The first cetacean we came across today was not black and white (Orca) but in fact the largest member of the toothed whale family, a Sperm Whale. This beast logged on the surface before raising his tail high and plunging to the depths to battle for food. This unique animal species has stood the test of 140 years of Australian whaling especially in these waters. When whaling operations had ceased and the last flensing knife laid down out of Cheyne's Beach Whaling Station in 1978, they had processed almost 600 sperm whales just in the last season! Luckily for this fella his days are spent without the worry of a harpoon attack.
This morning we had an indication that the orcas were in the area as the sky was dotted with pelagic birds including a humungous juvenile Wandering Albatross, while the surface showed predation remnants such as a large oil slick and consequently the little Storm Petrels which danced along the slick taking up beads of oil for sustenance.
It wasn’t until after lunch that we found the Orcas! Three pods, Alki’s pod and Noosa’s pod being among those we witnessed most, were foraging and although there was a lack of food scraps on the surface the oil slicks gave away what was currently occurring below us in the depths! This interaction had thrills and spills as we punched up into the swell our passengers received a sea salt facial and then were able to gather themselves and steady their cameras in the lee of the vessel as it spun with the orcas.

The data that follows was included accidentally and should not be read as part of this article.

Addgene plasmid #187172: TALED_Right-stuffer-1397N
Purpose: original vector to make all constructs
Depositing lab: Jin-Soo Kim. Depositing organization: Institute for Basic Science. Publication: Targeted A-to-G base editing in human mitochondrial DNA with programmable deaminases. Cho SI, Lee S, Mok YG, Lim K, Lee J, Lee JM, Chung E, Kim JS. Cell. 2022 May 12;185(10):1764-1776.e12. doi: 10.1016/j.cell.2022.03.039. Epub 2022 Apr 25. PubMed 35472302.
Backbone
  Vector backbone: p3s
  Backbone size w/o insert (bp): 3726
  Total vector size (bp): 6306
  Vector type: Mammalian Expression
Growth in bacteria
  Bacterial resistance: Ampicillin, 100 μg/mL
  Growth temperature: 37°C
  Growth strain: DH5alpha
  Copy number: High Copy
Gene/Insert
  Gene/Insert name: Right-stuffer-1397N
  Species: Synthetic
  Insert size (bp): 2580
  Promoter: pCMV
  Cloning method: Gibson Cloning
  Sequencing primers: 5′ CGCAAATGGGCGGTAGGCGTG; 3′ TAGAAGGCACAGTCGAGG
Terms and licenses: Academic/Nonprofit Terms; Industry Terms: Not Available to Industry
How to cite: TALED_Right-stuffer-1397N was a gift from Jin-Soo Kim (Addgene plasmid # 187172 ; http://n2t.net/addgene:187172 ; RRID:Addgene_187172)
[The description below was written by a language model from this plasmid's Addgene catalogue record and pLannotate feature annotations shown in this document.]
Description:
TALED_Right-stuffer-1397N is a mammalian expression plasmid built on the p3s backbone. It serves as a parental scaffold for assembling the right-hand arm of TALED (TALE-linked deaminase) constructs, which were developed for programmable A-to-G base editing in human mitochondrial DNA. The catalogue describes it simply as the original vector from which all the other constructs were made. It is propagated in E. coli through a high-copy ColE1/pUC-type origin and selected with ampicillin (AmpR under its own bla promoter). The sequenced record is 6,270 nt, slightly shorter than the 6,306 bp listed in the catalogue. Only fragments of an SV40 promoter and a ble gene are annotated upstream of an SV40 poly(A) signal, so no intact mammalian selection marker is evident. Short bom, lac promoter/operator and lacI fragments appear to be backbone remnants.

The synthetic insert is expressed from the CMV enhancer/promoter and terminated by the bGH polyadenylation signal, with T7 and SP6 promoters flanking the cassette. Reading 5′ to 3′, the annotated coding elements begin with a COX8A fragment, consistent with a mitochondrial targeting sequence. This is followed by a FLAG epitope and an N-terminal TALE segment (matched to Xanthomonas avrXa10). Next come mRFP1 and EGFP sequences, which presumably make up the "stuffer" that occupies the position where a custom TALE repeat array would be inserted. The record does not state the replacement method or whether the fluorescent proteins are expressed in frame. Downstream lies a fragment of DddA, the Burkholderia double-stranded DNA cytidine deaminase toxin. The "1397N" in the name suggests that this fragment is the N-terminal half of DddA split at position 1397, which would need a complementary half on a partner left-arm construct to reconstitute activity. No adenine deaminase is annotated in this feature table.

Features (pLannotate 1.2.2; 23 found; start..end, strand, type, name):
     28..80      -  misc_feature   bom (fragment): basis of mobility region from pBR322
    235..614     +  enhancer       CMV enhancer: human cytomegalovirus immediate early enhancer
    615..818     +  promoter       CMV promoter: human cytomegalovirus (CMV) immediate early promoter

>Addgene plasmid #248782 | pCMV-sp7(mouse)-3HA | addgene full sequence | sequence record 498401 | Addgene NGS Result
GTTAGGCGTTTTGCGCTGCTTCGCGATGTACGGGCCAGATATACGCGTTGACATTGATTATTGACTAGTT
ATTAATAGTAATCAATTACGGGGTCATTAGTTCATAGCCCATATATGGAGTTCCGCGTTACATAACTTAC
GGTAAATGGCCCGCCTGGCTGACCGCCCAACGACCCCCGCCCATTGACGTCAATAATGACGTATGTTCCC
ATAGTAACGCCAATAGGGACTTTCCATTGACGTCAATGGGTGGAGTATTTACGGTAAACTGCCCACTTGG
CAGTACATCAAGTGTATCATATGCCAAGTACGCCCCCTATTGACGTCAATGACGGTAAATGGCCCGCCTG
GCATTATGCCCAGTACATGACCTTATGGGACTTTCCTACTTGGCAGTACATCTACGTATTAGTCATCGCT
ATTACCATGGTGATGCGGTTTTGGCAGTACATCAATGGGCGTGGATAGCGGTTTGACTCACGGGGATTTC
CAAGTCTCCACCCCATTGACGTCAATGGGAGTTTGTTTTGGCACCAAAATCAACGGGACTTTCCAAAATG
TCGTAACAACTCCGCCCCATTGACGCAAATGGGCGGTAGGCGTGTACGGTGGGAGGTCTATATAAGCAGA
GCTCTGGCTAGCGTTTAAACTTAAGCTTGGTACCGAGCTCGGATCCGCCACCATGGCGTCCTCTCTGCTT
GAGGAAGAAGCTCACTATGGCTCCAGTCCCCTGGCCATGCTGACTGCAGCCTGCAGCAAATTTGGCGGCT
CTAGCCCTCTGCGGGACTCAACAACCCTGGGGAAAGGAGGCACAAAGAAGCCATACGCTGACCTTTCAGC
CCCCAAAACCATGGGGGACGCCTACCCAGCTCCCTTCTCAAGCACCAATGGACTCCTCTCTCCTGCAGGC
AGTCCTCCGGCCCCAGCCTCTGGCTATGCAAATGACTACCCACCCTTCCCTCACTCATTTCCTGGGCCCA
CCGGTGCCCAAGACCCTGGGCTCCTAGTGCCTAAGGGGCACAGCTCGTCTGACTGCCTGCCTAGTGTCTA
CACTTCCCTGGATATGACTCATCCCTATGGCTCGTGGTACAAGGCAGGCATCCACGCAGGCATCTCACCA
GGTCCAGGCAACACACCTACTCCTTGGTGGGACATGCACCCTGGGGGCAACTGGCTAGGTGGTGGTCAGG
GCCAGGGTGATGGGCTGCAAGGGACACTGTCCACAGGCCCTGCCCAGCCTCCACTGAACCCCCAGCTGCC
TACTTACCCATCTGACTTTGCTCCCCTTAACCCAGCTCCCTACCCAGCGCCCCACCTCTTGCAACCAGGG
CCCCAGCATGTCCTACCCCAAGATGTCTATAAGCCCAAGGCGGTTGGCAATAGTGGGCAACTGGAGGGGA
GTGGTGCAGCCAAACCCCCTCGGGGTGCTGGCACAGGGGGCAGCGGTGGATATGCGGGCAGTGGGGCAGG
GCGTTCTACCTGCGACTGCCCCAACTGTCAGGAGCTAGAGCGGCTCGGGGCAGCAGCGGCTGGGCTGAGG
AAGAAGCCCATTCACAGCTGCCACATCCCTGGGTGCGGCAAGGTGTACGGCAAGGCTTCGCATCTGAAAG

The Orcas began surging, with the crew exchanging a glance of shared excitement, we knew they were off. Within minutes their behaviour had changed and the three pods were now moving with pace in a line formation! With the orca surfing the crystal clear swell lines we could make out the shapes of their massive bodies and we didn’t even need them to surface to know where they were! We were now with the sprouting male Urkel and two friendly sub-adults just before the orca’s slowed and began diving on a particular spot coming up every time empty handed… Had something just escaped them, or were they trying to hone in and find out the location of potential prey… either way it was to no avail.
We meandered back along the canyon systems towards home and a quick stop at Glasse Island delighted our passengers to see the huge male who has been inhabiting the island for the last few weeks. He is almost double the size of the females and is typically seen yawning or fast asleep which conceals his true strength and speed.